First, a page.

A screenshot from one of Islamic Bank of Thailand's TV ads
The Islamic Bank of Thailand has asked a group of banks to submit proposals for a baht-denominated sukuk by this Friday. However, the formal request for proposals (RFP) has come as a surprise because the deal has been in the works for the past few years and Malaysian bank CIMB has already been working on it.
“I’m not sure why they sent out an RFP. I’m not sure if CIMB has been formally appointed, but they’ve been working on it for a long time,” said one Bangkok-based banker.
Some speculate that Islamic Bank of Thailand wants to go through a formal selection process and that it may also be planning to add more banks to broaden the distribution of the bonds.
“I think the Islamic Bank of Thailand wants it to be a high-profile deal since it will be Thailand’s first sukuk, and so they might be looking to add more banks,” said another Bangkok-based banker.
The RFP was sent to some 10 banks, which are said to include local houses such as Siam Commercial Bank, Bangkok Bank and TMB Bank, as well as foreign banks such as HSBC, Standard Chartered and CIMB. Foreign banks with structuring expertise are expected to tie up with local banks that can distribute locally. The RFP did not include terms such as the size or tenor, but previous market chatter was that the bank would raise about Bt6 billion ($191 million).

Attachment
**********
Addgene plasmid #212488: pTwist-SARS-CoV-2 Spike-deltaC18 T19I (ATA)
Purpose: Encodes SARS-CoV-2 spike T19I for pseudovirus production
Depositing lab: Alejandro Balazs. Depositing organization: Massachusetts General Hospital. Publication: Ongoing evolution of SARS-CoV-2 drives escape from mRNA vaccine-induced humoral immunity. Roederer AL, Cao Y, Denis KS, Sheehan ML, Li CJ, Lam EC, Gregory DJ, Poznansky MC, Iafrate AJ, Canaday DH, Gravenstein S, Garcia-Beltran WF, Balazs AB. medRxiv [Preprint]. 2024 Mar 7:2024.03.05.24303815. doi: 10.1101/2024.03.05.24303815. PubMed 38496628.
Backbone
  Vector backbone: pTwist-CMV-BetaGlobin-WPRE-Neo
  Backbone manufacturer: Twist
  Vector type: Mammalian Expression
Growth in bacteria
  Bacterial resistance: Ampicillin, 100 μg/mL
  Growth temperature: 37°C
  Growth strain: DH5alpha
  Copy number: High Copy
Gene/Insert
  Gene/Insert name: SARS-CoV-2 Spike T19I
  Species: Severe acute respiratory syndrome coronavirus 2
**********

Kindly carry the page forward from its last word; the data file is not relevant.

Islamic Bank of Thailand’s sukuk has been slow to get off the ground, mostly due to tax reasons. Thailand, like many countries in Asia, wants to develop its Islamic financing capabilities, but has been lagging behind its peers.
A sukuk is seen to be harder to sell in Thailand, given that there is less of a natural investor base for Islamic products. In Asia, Malaysia continues to be a centre for Islamic financing, followed by Indonesia. Meanwhile, Singapore and Hong Kong have both been striving to compete for a slice of that business with less success.
The Islamic Bank of Thailand was set up as a state enterprise under the Ministry of Finance and the bank operates in accordance with Islamic rules on transactions. It has 26 branches in the country.